By Anya Sturm

Daryl Anger - E ANDADarol Anger is one of the giants of new acoustic music, from being the fiddler in David Grisman’s quartet more than 30 years, to cofounding the Turtle Island String Quartet, to his own current band Republic of Strings. While influenced by traditional music, his arrangements are eclectic and complex, fusing many different styles of music. The emphasis on rhythm, in particular rhythmic chops (but very complex rhythms, not just offbeat chops as a bluegrass mandolinist would do), is a hallmark of his style.

 His latest release, E-and’a is a very energetic CD that follows along his path. The title is a pun referring to 16th note syncopations, as many people subdivide measures by counting: One e and-a, two e and’a, three e and’a, etc. Despite his reputation for eclecticism, this CD has a cohesive bluegrass-influenced sound, while it still hits many different styles instrumentally.

 The CD starts off with a fun tune called The Gravel Shore which has a very bluegrassy feel to it, as does most of the CD. However, Gravel Shore still has a nice arrangement throughout the solos. The next tune slows it down a bit with Farewell to Trion while still maintaining a nice groove.

Throughout the CD, there is the basic instrumentation: guitar, fiddle, mandolin, bass or banjo. There are some exceptions. Track 6, La Ville Des Manteaux is reminiscent of Darol’s older work and eclectic arrangements. It starts off with a hypnotic riff, played on a fiddle and marimba-like sounds (I don’t know what instrument that could have been) in different octaves. Then, the melody comes in played by the guitar. The tension builds as more instruments come in. Then, it relaxes into a more familiar, bluegrass form when the fiddle takes the melody.

The next track called Pogo Big, reminds me of the traditional Celtic reel, The Merry Blacksmith” (especially the A-part). However, it is played in a very American bluegrass way with a banjo, fiddle, mandolin, and guitar, each having its own moment to solo (whereas in Celtic music, instruments stick to the melody).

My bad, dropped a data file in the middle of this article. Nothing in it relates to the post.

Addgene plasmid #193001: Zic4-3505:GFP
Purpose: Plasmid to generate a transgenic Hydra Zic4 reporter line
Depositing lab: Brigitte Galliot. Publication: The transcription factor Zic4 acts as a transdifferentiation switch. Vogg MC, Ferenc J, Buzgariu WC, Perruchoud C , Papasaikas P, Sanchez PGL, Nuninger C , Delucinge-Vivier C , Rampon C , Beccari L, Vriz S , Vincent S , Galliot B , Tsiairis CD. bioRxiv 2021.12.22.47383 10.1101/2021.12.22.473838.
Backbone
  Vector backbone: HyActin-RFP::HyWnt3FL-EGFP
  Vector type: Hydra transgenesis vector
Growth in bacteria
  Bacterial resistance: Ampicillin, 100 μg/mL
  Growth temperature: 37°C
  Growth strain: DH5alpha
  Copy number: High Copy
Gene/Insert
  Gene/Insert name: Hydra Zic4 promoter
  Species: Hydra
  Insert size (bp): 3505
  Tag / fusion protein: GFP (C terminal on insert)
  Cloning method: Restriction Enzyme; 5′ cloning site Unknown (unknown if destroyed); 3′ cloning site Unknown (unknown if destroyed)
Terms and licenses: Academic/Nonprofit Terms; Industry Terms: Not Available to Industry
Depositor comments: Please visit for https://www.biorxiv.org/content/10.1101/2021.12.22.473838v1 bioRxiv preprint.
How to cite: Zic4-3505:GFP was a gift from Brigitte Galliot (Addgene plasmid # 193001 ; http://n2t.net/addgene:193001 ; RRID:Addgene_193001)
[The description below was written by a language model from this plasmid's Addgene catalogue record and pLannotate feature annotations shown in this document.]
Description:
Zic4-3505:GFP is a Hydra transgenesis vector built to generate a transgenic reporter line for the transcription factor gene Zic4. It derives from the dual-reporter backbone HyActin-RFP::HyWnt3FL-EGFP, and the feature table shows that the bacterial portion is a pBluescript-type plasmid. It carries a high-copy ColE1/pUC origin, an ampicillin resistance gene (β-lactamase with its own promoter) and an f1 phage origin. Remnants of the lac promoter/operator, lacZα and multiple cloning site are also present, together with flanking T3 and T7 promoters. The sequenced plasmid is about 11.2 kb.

The last track, Grey Owl, is originally a Metis (Canadian Aboriginal) tune and learned from the  playing of Bruce Molsky. Darol has nicely adapted it in a more American way. It isn’t really bluegrass, just bluegrass-influenced. Here is a video with Britany Haas and Lauren Rioux (who was in Darol's band Republic of Strings), both of  whom he has mentored. However, they start singing part way through, while Darol’s CD is all instrumental.

I took classes from Darol when he was a guest teacher at Alasdair Fraser’s Valley of the Moon Scottish Fiddle Camp in 2009 and 2010. In 2009, he exposed the camp to Brazilian Chorinos, a style that no one had played before. He was brought back the next year, and taught the camp an arrangement of the surf-rock tune Walk Don’t Run. Although neither surf-rock nor Chorinos are typically played on the fiddle, Darol made fun arrangements that worked very well with the large group.

Overall, the CD is very enjoyable. It nods to other styles and traditions, while still having a cohesive bluegrass groove.

Anya Sturm is a middle school student in Santa Monica and likes playing music almost as much as playing soccer. She started playing fiddle at age 3 and has since won first place on fiddle, guitar, and mandolin at the Topanga Banjo Fiddle Contest, the Goleta Old-Time Fiddlers Convention, the California State Old Time Fiddlers Association, and the Seaside Scottish Fiddle Contest.